The US Federal Reserve on Wednesday delivered another round of monetary stimulus and said it was ready to do even more to help an increasingly fragile US economic recovery.
The central bank expanded its “Operation Twist” by US$267 billion, meaning it will sell that amount of short-term securities to buy longer-term ones to keep long-term borrowing costs down. The program, which was due to expire this month, will now run through the end of the year.
US Federal Reserve Chairman Ben Bernanke, speaking at a news conference after a two-day policy meeting, said the central bank was concerned Europe’s prolonged debt crisis was dampening US economic activity and employment.
“If we are not seeing sustained improvement in the labor market, that would require additional action,” he said. “We still do have considerable scope to do more and we are prepared to do more.”
The Fed slashed its estimates for US economic growth this year to a range of between 1.9 percent and 2.4 percent, down from an April projection of between 2.4 percent and 2.9 percent. It cut forecasts for next year and 2014, as well.
In addition, officials said they expected the job market to make slower progress than they did just a couple months ago, with the unemployment rate now seen hovering at 8 percent or higher for the rest of this year. It stood at 8.2 percent last month.
The Fed’s announcement met with a mixed reaction in financial markets. US stocks see-sawed, with the benchmark S&P 500 index closing down slightly, while prices for most government bonds slipped. The US dollar fell against the euro and rose against the yen.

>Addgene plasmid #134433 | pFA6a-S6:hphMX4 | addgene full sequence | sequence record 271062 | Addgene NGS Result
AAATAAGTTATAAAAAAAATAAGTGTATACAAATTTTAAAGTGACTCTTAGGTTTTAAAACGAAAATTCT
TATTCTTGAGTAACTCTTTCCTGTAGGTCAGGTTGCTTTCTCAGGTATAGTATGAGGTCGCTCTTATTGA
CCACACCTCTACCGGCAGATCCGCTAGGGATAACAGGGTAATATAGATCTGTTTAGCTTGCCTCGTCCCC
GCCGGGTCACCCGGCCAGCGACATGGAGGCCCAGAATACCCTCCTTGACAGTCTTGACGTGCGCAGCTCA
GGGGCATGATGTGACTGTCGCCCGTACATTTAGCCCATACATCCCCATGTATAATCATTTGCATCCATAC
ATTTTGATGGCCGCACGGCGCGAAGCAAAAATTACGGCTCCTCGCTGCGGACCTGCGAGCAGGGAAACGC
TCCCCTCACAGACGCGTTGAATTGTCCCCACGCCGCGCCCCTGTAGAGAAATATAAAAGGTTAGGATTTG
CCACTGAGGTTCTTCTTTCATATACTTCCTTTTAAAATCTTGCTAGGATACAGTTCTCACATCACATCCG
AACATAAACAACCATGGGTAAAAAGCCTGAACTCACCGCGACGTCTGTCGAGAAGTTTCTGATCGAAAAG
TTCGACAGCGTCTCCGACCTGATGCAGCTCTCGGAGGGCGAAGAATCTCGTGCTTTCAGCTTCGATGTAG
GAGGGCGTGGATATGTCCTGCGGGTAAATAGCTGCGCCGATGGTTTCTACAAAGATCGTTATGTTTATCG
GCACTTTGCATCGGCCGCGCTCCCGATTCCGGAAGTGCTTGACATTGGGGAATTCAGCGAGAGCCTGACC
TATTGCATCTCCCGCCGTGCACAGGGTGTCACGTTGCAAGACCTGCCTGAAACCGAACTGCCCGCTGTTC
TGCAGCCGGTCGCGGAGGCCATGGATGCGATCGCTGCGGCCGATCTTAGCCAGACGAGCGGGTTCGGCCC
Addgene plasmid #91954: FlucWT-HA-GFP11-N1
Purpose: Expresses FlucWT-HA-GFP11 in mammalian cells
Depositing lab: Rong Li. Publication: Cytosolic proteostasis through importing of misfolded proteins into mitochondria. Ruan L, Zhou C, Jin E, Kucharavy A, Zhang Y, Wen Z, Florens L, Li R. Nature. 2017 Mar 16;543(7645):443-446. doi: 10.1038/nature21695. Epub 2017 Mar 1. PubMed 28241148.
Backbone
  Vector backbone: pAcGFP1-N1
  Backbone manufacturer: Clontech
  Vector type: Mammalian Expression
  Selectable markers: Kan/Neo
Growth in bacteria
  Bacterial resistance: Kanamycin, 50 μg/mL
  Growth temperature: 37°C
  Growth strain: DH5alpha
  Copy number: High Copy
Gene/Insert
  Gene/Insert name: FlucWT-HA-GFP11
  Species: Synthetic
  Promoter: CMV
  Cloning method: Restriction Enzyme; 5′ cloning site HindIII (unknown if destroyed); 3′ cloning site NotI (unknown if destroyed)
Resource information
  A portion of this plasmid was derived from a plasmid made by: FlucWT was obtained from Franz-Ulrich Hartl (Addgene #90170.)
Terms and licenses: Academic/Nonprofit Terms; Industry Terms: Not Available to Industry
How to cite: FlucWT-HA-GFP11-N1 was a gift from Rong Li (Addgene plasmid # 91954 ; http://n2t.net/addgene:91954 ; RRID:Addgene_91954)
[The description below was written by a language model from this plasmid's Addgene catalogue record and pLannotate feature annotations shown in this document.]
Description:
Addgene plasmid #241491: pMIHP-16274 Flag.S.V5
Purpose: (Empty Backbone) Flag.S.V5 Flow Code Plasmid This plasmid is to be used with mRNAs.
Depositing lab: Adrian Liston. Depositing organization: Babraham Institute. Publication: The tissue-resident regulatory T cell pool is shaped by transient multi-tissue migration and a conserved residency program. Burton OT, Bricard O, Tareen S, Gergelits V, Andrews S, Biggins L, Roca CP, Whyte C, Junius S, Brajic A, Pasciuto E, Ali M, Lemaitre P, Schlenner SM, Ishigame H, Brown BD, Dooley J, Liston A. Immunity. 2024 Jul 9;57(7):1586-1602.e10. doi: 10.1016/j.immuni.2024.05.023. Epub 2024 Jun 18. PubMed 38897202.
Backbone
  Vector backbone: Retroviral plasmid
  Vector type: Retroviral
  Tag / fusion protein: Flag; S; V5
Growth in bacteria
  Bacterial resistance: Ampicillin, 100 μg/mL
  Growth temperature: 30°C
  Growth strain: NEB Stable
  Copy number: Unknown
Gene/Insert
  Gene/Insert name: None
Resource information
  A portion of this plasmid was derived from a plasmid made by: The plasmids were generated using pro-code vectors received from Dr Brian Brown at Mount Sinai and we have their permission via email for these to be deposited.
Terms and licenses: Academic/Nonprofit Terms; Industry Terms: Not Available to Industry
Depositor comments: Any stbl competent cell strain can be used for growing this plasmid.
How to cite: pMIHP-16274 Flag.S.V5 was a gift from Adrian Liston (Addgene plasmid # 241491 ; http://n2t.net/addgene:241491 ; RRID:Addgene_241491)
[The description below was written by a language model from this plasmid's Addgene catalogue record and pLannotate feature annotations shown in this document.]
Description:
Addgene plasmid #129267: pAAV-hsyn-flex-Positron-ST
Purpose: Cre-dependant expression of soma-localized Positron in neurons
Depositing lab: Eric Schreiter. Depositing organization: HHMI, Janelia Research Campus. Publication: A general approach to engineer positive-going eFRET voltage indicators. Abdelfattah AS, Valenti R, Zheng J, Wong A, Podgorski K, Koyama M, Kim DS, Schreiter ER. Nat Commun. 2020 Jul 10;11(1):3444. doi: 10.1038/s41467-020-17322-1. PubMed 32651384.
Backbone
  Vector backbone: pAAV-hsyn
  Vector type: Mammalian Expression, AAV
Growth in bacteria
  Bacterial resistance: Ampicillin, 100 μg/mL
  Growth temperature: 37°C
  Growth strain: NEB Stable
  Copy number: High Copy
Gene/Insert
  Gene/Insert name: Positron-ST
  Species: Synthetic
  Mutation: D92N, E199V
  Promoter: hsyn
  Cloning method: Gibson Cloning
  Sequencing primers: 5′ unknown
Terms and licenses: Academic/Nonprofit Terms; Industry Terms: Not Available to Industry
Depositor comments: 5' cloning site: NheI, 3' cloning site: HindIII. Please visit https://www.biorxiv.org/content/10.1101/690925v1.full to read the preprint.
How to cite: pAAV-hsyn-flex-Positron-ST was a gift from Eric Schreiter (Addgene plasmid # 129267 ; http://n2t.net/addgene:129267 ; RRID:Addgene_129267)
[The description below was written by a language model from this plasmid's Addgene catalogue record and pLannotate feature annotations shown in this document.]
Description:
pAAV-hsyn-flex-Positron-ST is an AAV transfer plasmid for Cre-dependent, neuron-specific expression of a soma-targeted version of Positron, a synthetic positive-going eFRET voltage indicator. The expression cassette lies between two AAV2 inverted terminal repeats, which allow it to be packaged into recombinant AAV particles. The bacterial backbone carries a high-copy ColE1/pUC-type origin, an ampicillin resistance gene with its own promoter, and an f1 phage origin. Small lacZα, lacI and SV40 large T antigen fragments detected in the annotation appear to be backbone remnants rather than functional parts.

A number of economists said the Fed was likely to eventually launch a more aggressive program to buy bonds outright. It has already purchased US$2.3 trillion in debt in two earlier bouts of so-called quantitative easing.
“The burden of proof may now be on the incoming data to prove that a third round of large-scale asset purchases may not be necessary,” TD Securities economic strategist Millan Mulraine said in New York.
Wall Street’s top bond firms still see a 50 percent chance the Fed will launch a third round of so-called quantitative easing.
The US economy grew at only a 1.9 percent annual rate in the first quarter — a pace too slow to lower unemployment — and economists expect it to do little better in the second quarter.
The Fed, which has held overnight interest rates near zero since December 2008, reiterated its expectation that rates would stay “exceptionally low” through at least late 2014. Six of the Fed’s 19 policymakers do not expect an increase until sometime in 2015.
Richmond Federal Reserve Bank President Jeffrey Lacker, who has dissented at every meeting this year, voted against the decision to extend Twist.
At his news conference, Bernanke pushed back against the notion that the Fed’s earlier bond-buying was not effective, and that the central bank was running out of policy ammunition.
“I do think that our tools, while they are nonstandard, still can create more accommodative financial conditions and still provide support for the economy, can still help us return to a more normal economic situation,” he said.